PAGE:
Blue crab

High carbon levels in the Chesapeake Bay are creating an imbalance among key species including oysters and blue crabs, reports the Washington Post.

The unusually high carbon levels have increased the size of the blue crab but slowed the size of the oysters, its primary food source. Carbon speeds the growth of crabs making them less vulnerable to predators while becoming more aggressive predators themselves.

The ocean acidification could continue to increase the crabs’ size over the next 75 to 100 years, and that could put pressure on the food chain as the crabs start to prey on other creatures in the Bay, and, reports the Post, “that would undermine an effort to rebuild the stocks of both creatures. Virginia and Maryland are pouring hundreds of millions of dollars into rebuilding the populations of blue crabs and oysters to some semblance of their historical numbers.”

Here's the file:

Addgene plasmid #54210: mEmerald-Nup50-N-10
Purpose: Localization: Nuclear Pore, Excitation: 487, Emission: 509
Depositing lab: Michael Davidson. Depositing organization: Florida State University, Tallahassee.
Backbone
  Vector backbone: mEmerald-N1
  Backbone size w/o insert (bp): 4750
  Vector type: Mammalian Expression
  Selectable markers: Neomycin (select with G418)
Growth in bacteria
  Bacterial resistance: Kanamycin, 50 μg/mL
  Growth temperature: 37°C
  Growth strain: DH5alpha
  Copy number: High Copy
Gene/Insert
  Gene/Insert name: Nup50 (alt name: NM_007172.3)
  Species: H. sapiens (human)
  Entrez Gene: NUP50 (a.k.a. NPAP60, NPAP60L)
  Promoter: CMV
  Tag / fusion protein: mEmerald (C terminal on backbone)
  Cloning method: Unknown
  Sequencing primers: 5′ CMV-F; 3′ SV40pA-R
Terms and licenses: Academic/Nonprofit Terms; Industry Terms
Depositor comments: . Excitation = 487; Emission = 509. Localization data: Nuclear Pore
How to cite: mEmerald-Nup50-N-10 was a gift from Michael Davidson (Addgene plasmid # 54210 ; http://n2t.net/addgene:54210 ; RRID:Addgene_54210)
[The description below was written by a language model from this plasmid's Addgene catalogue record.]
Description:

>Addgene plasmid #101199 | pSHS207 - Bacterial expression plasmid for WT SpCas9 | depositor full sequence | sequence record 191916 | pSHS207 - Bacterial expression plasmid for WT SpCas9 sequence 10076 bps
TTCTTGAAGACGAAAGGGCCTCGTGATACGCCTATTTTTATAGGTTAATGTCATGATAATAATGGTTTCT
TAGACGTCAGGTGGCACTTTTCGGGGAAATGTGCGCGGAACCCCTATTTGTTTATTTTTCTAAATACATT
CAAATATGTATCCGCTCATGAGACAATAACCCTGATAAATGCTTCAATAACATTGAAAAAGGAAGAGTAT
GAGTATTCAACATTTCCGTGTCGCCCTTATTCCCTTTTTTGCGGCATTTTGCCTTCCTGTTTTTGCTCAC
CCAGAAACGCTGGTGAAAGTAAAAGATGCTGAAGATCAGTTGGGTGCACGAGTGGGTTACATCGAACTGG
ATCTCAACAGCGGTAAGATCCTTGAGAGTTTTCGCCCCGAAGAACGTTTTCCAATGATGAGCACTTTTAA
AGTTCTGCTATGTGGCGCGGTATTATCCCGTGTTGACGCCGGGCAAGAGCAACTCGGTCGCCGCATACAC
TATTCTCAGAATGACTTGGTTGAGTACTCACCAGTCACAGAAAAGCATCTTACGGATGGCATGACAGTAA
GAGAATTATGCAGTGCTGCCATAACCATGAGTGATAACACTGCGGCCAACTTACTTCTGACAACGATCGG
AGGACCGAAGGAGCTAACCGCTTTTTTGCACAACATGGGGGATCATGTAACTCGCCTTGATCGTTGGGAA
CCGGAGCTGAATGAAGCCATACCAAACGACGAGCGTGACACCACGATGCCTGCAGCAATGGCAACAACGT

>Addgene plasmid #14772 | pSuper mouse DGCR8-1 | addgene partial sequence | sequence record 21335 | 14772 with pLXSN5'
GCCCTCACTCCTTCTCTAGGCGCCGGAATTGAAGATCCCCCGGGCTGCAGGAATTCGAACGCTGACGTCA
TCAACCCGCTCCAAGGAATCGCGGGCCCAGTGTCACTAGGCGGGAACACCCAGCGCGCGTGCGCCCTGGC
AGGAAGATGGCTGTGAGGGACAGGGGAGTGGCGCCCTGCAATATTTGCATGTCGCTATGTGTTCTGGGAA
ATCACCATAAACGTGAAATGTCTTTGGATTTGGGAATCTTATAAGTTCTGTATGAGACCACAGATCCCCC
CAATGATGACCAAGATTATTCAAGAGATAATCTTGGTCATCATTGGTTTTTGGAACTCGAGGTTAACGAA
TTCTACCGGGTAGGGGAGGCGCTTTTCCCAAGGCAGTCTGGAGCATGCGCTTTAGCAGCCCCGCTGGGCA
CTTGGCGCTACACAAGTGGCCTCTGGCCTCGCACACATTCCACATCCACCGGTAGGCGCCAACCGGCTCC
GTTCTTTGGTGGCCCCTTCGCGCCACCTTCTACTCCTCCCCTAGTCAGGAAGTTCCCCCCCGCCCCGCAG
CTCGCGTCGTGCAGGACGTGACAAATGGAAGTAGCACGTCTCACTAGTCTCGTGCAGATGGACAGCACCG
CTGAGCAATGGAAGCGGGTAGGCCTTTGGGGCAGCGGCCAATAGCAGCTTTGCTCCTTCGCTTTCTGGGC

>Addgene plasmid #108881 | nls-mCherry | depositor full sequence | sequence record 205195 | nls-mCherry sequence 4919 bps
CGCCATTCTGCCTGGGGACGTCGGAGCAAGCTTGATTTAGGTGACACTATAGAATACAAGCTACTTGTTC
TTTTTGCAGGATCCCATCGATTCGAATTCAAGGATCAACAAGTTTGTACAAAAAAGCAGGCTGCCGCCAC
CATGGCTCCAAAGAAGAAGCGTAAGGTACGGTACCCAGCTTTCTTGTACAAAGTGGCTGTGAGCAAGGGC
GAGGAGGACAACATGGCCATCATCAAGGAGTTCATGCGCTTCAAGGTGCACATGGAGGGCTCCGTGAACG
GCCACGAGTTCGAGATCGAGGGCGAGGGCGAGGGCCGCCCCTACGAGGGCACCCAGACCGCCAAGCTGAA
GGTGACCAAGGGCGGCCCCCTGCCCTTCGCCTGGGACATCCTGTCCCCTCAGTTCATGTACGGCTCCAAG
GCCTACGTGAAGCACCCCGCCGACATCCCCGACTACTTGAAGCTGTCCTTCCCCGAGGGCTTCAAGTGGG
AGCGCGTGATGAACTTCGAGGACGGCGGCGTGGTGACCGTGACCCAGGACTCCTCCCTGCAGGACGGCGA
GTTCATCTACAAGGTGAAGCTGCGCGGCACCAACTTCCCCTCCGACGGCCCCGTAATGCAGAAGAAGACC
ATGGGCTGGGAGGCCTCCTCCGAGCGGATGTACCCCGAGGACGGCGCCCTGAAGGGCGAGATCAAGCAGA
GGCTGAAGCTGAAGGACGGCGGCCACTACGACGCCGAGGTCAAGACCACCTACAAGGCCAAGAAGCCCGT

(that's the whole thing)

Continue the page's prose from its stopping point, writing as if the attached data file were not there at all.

Crabs in the Chesapeake Bay (along with lobsters and shrimp), grew nearly four times as fast when exposed to increased carbon levels. But oysters, scallops and other organisms struggled in those conditions, growing at just one-quarter the rate they grew in low carbon environments, according to the Post.

According to research on the issue, the high levels of carbon may actually confuse the crabs, making them eat less. But, as acidification happens over time, the crabs may adapt to the changes, becoming less confused and able to eat on par with their enormous size. But, for fans of crabmeat, it’s not a gain on the plate. The bigger size doesn’t impact the flesh, merely the animal’s shell.